Is relevance the operative word in your brand’s strategy?
If it isn’t, pick up a copy of David Aaker’s book Brand Relevance: Making Competitors Irrelevant and you’ll quickly and convincingly learn why it should be.
The inspiration for the book comes from his observations of how brand relevance, or lack thereof, could explain so much about brand successes and failures over the past 10 years. He advocates that there are two ways to compete in existing markets: gaining brand preference and making competitors irrelevant.
The most commonly used route to winning customers and sales focuses on generating brand preference. For example, a consumer decides to buy a category or subcategory such as an SUV. Brands in the considered set in this SUV example are Lexus, BMW and Cadillac. The consumer chooses BMW, meaning this brand had to be more visible, credible and attractive than the competing brands.
The strategy here is to change what people buy by creating new categories or subcategories (Apple iPod, Healthy Choice) that alter the ways they look at the purchase decision and user experience…the goal being to not simply beat competitors, but to make them irrelevant by enticing customers to buy a category or subcategory for which most or all alternative brands are not considered. Examples supporting this approach are extensively covered in his book. No surprise, they include brands like IKEA, Apple, Enterprise, Salesforce.com and Toyota Prius.
In fact, one of the best parts of this book is that there are over 25 very detailed case studies in food, automobile and retail categories that cover both successes and failures in the brand relevance battle. What’s more, key takeaways are nicely summarized followed by thought-provoking discussion points at the end of each chapter.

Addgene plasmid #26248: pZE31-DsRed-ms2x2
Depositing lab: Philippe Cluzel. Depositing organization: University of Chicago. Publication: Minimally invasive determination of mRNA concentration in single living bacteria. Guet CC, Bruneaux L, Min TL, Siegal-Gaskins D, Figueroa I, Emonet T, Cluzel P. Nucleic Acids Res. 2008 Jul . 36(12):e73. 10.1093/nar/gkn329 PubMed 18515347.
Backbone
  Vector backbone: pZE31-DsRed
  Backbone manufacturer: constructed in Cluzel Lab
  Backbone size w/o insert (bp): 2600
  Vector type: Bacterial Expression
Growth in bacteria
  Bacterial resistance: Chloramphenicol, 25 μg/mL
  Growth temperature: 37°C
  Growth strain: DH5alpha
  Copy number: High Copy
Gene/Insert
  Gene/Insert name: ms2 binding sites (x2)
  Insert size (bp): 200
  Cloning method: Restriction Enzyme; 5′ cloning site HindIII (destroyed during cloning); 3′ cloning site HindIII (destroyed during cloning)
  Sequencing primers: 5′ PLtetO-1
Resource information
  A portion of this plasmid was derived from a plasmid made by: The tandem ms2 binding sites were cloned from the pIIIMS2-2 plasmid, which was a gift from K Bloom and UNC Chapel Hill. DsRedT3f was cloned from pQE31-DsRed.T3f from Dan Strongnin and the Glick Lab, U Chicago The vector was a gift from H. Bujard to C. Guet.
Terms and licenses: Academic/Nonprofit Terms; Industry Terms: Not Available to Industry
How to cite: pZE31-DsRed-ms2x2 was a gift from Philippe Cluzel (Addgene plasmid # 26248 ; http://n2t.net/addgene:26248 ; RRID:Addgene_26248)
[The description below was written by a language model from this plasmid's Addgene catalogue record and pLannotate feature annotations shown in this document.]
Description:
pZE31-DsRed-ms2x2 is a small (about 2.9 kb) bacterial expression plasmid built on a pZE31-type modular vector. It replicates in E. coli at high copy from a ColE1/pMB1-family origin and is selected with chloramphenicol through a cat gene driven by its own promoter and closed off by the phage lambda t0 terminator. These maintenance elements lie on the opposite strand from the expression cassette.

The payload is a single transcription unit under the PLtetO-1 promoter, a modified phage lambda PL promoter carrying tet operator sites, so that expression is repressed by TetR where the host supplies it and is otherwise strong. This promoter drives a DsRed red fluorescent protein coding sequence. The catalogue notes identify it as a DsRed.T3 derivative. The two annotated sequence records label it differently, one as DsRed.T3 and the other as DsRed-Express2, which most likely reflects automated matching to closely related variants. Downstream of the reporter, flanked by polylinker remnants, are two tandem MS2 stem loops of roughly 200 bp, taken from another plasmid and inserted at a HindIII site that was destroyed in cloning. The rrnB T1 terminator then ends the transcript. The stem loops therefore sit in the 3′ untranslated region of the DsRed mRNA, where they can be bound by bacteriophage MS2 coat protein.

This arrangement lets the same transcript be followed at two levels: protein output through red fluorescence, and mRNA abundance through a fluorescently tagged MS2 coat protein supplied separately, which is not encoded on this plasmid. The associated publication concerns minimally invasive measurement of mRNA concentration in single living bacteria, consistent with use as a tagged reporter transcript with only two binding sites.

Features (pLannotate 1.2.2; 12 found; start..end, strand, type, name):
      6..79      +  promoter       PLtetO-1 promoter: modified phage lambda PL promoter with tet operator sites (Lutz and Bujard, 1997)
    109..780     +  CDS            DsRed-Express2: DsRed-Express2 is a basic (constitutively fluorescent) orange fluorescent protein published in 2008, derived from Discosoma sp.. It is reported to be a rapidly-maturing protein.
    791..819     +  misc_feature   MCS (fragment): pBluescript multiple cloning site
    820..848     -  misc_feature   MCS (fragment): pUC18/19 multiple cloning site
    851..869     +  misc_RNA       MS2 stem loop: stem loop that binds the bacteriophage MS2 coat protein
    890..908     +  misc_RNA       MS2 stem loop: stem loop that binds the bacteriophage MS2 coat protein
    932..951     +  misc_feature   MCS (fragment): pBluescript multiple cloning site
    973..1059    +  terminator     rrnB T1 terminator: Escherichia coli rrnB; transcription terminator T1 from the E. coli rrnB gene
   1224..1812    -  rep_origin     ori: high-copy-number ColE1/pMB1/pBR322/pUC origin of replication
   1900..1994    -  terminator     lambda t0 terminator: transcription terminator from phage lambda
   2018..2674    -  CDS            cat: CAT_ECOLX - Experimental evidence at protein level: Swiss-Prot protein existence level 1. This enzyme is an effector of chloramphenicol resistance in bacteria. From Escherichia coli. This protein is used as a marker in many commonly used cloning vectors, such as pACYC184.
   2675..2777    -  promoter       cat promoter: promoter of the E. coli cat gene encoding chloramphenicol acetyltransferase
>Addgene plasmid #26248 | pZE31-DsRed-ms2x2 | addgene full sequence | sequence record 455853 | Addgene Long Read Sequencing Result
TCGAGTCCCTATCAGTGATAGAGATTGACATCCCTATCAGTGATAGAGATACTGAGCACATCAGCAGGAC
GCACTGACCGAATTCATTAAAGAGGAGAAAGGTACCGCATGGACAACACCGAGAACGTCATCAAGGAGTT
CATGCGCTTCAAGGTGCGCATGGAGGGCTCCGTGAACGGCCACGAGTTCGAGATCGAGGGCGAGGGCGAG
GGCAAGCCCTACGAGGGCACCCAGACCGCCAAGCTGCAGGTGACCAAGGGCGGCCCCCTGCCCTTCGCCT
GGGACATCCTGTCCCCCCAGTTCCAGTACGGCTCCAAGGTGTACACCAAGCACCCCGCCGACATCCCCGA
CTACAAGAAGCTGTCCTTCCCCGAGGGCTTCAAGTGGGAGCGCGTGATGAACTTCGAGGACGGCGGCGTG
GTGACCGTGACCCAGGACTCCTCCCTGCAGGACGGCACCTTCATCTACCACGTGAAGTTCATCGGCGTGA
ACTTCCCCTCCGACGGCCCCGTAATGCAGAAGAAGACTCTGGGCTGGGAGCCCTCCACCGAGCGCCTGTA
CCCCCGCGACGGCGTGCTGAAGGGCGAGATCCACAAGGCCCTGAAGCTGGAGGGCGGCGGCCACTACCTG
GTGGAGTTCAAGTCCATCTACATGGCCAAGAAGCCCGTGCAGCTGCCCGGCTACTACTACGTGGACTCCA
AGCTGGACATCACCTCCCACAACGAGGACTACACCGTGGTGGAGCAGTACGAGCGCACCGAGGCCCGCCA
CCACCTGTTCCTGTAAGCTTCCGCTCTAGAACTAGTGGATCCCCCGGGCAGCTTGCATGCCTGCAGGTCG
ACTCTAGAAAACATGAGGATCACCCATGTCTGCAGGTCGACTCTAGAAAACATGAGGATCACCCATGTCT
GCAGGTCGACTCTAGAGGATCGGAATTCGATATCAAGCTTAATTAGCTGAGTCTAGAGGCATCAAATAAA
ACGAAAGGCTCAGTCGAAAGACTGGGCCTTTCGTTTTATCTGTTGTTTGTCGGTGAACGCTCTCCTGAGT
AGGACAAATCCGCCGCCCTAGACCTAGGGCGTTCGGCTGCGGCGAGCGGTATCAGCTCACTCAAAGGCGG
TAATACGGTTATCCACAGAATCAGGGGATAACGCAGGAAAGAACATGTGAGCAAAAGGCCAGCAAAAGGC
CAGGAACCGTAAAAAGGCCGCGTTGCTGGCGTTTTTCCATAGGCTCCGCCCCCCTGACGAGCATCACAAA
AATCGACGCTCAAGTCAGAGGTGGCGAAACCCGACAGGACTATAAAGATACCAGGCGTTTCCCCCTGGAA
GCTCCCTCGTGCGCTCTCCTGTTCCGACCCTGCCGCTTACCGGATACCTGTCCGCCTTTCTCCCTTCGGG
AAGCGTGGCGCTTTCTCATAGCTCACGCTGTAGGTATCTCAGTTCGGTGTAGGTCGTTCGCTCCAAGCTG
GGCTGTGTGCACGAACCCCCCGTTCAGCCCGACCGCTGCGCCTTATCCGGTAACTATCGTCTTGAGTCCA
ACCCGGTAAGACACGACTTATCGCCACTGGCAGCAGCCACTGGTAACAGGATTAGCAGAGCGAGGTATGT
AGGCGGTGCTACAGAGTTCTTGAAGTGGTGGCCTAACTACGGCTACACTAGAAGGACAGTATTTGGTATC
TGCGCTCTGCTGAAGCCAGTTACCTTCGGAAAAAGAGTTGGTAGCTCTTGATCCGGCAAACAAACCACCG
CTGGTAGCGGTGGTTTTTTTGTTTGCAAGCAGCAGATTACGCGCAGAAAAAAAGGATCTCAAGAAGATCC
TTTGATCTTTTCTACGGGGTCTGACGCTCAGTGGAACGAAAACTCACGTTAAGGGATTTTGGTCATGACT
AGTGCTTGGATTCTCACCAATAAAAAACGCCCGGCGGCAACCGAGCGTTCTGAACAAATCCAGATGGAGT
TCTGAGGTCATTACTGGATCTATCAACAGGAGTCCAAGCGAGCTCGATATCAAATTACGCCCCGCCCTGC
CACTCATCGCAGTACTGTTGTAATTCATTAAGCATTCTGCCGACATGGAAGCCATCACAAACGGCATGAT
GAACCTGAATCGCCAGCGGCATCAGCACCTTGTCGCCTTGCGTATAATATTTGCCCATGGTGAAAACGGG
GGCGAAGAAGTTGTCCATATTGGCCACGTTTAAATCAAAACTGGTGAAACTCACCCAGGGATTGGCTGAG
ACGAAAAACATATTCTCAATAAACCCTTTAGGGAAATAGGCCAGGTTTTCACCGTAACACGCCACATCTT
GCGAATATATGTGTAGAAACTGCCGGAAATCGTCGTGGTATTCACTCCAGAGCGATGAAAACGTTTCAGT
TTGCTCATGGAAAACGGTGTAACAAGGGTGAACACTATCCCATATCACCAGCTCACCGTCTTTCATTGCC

His position is clear: The way for a company or organization to get on top of its strategies in times of rapid change is to understand the critical importance of brand relevance…to drive change through innovation that will create new categories and subcategories making competitors less relevant.
His book does a great job of showing the way to make this happen by thoroughly covering four key objectives:
- Provide a process by which a company can create new categories or subcategories
- Clearly define the brand relevance process and demonstrate its power as a way to drive and understand dynamic markets
- Demonstrate the risks associated with the threat of losing brand relevance, how it happens and how it can be avoided
- Provide a profile of what characteristics an organization needs to have to support a substantial or transformational innovation that will lead to new categories or subcategories
David’s closing paragraphs sum up the risks/rewards of following the brand relevance strategy:
“Because engaging in innovation is uncertain, risky and expensive does not mean that a firm should not be aggressively innovative and invest in organizational change to become more supportive of innovation. The fact is that it is also risky to be a trend responder and an even greater risk to be a trend-aware firm, one with such tunnel vision that the firm does not sense or chooses to ignore market dynamics.
“The message is to be aggressively innovative but with recognition of the challenges and investment required in both individual projects and organizational changes. The successful organization will actively manage the difficulties and uncertainties of innovation, which will allow it to seize opportunities to make competitors irrelevant or less relevant and avoid seeing a healthy business drift into irrelevance.”